The New Paradigm of Work-Life Balance

The New Paradigm of Work-Life Balance

Work life balance has been a construct most working people have been trying to strike, wanting to be able to either have best of both worlds or be in a good spot of being able to do justice to both. In some other spaces, work-life balance stood for being able to preserve emotional and social health outside of workspaces. This started becoming a far-fetched dream or an unrealistic expectation when desktops gave way to laptops – physically meaning that you could ‘carry work home’ or ‘work anytime and from anywhere’. Rather than being used in a manner to now being able to do both or actually coming one step closer to best of both worlds, the fact that one could work from anywhere, there was an implicit expectation that one would need to work from anywhere and at anytime. It is interesting to explore where this expectation comes from. Sometimes it comes from the nature of work that we do, from the culture that the company endorses and sometimes from our own needs or even our insecurities. So when as organizational consultants, we work with leaders and executives who wonder how we can strike work life balance, especially now in the Covid times, when the faint boundaries that previously existed, don’t exist, we bring people back to the source of the problem rather than jump into the solution. We recognize that there is a need to find a new paradigm for work life balance which is beyond an aspiration for an equal weightage on the scale of work life and personal life, and beyond the more accepted work life integration paradigm.


What does the new paradigm need to solve?

This is an important question to answer when we are trying to regain better control as an individual or bringing in change at a team or organization level. Ask yourself what is being compromised with the way we are working now? How sustainable is it? At what cost am I getting the job done?

Why do the older paradigms no longer meet the need?

The way people are looking at work, and what they find satisfying has evolved. With a global crisis that we are facing, people’s priorities and values have undergone a transformation where there is a rejuvenated focus on the worthy. Work has become an extension of our life where it gives one a sense of security, peace and sense of purpose. It also gives one an opportunity to serve and be connected – whether as a leader or as a colleague or as a service delivery to the community.

A paradigm that captures internal motivation over external motivation.

The age-old construct of carrot and stick does not work anymore. So working hard for 5 days of the week for 2 days of a weekend kind of a balancing arrangement doesn’t work. We see more and more people be ok to give up a salary hike gained by jumping companies if their present role gives them autonomy, joy and respect. So when one feels useful and purposeful where they are, they feel work and life to be implicitly integrated without having to make that extra effort.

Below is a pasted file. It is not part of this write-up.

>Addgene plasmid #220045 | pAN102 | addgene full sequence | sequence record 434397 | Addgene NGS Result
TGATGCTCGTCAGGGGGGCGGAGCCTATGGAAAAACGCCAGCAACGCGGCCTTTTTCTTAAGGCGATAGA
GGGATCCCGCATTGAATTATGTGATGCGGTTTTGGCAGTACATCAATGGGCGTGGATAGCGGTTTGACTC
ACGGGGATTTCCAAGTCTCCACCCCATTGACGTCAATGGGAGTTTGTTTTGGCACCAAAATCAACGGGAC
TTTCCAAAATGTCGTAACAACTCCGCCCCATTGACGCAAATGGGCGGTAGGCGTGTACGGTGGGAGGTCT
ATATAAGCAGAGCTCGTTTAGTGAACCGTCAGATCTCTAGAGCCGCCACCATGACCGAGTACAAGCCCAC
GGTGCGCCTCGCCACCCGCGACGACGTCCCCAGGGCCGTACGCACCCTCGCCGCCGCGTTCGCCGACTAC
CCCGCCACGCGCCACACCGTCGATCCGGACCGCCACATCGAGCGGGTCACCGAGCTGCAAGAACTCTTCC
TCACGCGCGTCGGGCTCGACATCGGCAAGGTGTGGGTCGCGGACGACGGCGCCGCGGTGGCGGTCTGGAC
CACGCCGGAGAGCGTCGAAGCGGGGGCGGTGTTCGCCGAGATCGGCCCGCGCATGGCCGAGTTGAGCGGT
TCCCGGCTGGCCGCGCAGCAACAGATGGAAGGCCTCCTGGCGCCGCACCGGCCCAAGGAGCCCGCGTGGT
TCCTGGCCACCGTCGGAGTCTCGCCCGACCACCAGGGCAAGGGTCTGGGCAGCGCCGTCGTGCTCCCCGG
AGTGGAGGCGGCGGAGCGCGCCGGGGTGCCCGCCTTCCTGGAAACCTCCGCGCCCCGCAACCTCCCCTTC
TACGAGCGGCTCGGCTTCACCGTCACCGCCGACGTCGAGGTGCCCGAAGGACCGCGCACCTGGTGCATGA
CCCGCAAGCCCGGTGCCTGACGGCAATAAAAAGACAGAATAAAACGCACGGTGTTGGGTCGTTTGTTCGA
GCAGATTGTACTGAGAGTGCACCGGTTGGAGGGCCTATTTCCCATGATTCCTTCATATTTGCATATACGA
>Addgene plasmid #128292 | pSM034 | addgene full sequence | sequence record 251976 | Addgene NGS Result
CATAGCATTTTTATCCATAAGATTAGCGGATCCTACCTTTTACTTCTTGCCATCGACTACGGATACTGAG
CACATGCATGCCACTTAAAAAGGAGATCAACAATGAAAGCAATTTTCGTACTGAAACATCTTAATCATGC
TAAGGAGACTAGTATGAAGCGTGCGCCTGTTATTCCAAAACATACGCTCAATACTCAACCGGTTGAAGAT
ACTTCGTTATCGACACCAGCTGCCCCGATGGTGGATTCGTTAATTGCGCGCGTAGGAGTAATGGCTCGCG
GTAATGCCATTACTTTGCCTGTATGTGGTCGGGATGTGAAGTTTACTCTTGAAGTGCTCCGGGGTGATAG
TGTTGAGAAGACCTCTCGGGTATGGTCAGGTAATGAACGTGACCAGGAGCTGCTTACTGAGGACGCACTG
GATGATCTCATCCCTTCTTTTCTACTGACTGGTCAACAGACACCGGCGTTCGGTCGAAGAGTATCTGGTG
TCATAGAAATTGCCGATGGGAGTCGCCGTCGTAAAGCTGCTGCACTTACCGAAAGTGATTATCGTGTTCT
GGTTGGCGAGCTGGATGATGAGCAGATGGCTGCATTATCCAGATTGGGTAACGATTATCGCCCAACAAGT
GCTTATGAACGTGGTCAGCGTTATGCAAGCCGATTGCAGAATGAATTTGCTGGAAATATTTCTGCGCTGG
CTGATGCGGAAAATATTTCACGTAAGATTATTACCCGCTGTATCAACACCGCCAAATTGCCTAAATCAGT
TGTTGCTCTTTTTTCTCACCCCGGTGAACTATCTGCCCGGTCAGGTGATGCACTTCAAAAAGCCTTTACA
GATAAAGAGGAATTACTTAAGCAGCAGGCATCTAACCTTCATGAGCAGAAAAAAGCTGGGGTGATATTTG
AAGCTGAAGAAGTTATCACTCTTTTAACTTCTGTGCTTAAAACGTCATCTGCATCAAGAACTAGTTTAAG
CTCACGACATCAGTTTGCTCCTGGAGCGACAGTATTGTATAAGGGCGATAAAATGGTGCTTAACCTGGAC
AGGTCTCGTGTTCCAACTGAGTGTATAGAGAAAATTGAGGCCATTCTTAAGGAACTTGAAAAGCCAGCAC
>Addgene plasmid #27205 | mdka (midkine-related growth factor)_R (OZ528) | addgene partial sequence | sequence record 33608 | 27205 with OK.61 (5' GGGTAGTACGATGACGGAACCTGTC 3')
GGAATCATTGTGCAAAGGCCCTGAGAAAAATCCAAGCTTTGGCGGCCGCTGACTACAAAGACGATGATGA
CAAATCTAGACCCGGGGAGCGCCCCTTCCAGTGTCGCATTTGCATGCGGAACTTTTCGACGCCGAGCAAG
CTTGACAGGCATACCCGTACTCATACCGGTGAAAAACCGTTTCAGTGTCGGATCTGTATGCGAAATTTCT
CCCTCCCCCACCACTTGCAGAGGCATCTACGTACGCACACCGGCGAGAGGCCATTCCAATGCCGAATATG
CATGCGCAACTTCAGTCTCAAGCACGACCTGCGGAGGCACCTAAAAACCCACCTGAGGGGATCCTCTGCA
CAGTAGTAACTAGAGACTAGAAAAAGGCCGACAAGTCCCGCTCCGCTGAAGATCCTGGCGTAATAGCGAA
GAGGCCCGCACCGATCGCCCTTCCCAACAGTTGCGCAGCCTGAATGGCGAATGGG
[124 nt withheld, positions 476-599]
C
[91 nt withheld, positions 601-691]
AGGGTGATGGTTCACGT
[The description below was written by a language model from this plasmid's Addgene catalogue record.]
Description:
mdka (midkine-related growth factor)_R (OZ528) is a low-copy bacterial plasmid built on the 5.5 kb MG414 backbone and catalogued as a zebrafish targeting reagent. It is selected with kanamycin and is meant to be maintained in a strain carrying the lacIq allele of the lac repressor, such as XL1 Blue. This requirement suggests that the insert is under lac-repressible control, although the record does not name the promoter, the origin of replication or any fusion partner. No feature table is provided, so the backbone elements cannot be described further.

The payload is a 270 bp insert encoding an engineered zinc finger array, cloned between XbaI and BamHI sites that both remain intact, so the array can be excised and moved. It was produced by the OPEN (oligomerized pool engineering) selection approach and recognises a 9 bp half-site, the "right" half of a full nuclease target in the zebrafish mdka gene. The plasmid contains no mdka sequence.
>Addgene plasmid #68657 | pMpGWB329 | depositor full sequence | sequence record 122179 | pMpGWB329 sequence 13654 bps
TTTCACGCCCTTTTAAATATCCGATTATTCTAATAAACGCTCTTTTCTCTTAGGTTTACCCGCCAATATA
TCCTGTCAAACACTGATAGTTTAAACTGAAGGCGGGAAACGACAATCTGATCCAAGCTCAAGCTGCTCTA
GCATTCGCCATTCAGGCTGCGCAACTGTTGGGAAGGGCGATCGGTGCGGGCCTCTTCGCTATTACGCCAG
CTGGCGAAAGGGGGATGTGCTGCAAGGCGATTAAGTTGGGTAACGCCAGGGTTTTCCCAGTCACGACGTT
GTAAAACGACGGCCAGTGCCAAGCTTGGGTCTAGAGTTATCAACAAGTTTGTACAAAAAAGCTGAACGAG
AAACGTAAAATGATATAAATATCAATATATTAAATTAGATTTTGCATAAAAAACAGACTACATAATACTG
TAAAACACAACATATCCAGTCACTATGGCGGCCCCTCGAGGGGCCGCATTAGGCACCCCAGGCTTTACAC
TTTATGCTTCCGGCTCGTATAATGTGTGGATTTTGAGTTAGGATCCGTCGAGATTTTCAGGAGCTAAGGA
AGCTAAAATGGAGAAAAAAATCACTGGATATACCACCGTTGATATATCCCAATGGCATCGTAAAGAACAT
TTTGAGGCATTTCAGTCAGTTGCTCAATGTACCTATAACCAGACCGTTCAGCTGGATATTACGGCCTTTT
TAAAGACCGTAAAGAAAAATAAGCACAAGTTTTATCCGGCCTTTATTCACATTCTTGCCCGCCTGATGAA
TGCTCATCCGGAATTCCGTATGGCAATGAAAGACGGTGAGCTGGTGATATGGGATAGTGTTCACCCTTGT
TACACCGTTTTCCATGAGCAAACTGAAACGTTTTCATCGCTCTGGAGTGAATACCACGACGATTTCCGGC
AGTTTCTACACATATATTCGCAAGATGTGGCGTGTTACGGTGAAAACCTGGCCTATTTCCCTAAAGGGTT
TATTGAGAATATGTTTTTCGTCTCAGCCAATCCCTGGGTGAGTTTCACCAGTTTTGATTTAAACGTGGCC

So, what does the new paradigm look like?

To craft what we can do now, in the present, to live a more complete and not balanced or unbalanced life, the below points can help us create the answers:

  1. Joy of Work:  Rekindle the purpose, enthusiasm and ends that your role/job/position meets for you and your immediate family. Think in more balanced terms regarding what do I give and what do I get, what do I invest and what do I reap, what do I create and how do I impact.
  2. Joy of Rest:  Allow yourself the luxury to rest where it is a physical rest (sleep, break), spiritual rest (do what makes you peaceful) and emotional rest (choose activities that give enthusiasm and fulfillment – individually or socially).
  3. Joy of Presence:  Find meaning in the value of doing one thing at a time with your mindful presence whether it is an email you are responding to, a group strategy you are planning or a meal that you are cooking. 
  4. Joy of Questioning the Status Quo:  If older ways of solving problems are not matching the emerging needs, find the courage to ask the right questions in the right way to the right people to create a change.
  5. Joy of Resilience:  
  6. Not all days are good. Some make you feel you are on top of things, some pass by and some are devastating. Understanding the motions of life like waves that rise and fall, and going back to the anchors in your life that stay constant will help you find the courage and resilience to be ready for the next day.